Face blindness research wins new large-scale funding

Researchers at Birkbeck have been awarded funding to continue their study into why some people are unable to recognise faces

Researchers at Birkbeck have been awarded funding to continue their study into why some people are unable to recognise faces. The team will conduct a series of experiments with face and non-face stimuli to improve our understanding of the complex and poorly understood condition of face blindness.

The latest face blindness research will also be discussed during an open day at Birkbeck on Friday 5 October.

Face blindness

Some people are unable to recognise faces. This condition is called prosopagnosia, or face blindness, and can develop following a brain injury or in a developmental form, during infancy. People with the condition often use other visual cues, such as hair colour, gait or clothes to recognise people, but if these change they are left unable to recognise friends, colleagues and even family.

Professor Martin Eimer and his research group in the Brain and Behaviour Lab at Birkbeck have conducted behavioural tests and have studied the brain mechanisms that underlie various aspects of face processing. These have shown that all people with developmental face blindness show severe deficits in the processing of identity, but other aspects of face processing, such as the perception of face parts and face configurations or the processing of emotional facial expression, can either be intact or impaired, suggesting that face blindness can be caused by impairments at different stages of the face processing mechanism.

Understanding face processing

The research team has now been awarded significant funding by the Economic and Social Research Council to investigate more precisely how face perception differs between people with developmental face blindness and people with intact face processing. The team will conduct a series of experiments with face and non-face stimuli that are specifically designed to engage different aspects of face processing, to find out which processes operate normally and which are impaired in people with developmental face blindness. They will also study whether people with developmental face blindness and non-impaired people look at faces differently, and whether they use different parts of a face when trying to identify it.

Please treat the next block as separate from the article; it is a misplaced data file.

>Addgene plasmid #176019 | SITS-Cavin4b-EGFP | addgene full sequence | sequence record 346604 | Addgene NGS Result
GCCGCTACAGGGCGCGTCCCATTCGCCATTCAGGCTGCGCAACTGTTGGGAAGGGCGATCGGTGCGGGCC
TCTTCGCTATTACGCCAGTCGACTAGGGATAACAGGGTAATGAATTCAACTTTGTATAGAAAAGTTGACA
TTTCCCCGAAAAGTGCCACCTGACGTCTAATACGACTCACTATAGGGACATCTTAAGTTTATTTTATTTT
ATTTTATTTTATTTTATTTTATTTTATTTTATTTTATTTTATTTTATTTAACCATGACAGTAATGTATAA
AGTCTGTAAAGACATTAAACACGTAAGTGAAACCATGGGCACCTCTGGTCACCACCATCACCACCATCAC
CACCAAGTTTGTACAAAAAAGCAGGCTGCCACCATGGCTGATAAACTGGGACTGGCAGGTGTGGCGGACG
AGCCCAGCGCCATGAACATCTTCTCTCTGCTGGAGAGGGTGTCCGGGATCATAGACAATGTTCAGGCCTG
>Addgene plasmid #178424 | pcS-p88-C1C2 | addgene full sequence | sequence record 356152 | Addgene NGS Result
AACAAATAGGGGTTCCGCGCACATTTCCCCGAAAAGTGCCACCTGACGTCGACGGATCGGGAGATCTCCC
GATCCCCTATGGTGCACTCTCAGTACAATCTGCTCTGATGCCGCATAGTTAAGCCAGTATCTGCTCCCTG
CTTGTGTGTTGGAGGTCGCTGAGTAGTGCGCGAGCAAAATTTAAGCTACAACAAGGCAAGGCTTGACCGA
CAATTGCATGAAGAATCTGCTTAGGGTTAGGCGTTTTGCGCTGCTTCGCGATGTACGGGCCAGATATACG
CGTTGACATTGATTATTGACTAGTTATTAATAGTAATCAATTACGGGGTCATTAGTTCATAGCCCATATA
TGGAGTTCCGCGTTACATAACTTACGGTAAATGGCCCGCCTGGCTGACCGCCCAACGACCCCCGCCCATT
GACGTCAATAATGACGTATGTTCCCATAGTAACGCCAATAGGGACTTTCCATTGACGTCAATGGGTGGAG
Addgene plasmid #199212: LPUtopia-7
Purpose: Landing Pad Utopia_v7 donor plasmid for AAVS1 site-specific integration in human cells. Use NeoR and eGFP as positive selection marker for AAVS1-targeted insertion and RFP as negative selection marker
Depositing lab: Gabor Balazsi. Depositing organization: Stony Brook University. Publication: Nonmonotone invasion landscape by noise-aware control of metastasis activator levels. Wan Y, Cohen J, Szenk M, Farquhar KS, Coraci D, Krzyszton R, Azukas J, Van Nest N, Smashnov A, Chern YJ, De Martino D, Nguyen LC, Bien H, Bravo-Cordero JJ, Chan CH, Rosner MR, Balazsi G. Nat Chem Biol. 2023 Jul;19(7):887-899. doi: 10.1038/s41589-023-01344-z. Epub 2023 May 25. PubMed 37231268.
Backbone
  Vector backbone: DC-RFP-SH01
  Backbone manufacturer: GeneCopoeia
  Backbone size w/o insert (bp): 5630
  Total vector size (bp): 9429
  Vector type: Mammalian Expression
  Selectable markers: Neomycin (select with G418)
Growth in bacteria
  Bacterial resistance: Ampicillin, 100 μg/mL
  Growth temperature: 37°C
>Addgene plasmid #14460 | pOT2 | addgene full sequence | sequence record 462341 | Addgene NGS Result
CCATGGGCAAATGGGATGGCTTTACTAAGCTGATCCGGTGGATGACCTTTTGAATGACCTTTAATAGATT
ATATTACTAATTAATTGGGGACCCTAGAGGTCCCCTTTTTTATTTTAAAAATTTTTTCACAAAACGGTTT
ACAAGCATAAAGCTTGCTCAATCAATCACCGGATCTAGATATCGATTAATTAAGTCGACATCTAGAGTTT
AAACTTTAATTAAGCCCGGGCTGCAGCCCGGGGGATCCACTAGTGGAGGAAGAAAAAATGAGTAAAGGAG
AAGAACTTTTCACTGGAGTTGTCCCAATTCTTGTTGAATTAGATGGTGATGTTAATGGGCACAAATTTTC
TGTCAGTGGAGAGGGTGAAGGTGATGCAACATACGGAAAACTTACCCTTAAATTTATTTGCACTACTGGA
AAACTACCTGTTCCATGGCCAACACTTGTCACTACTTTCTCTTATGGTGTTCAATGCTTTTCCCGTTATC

Professor Eimer said:  “Finding out which aspects of face perception work well and which are impaired in people with developmental face blindness will have important implications for our understanding of the mechanisms that underlie face perception in people with intact face processing abilities. It will also greatly expand our knowledge of why some people have severe deficits in face recognition. Such deficits can have an enormous impact on their social lives. Many have difficulty maintaining friendships due to perceived snubs and their recognition difficulties at work can be extremely troubling.”

Face blindness open day

On Friday 5 October the team will be holding the second annual prosopagnosia open day to increase dialogue between scientists studying this condition and those who have the condition. The day will include presentations from scientists on their latest findings, and a talk from an artist with developmental face blindness about some of her work which represents what it’s like to be faceblind. From 3pm the sessions will be open to the public.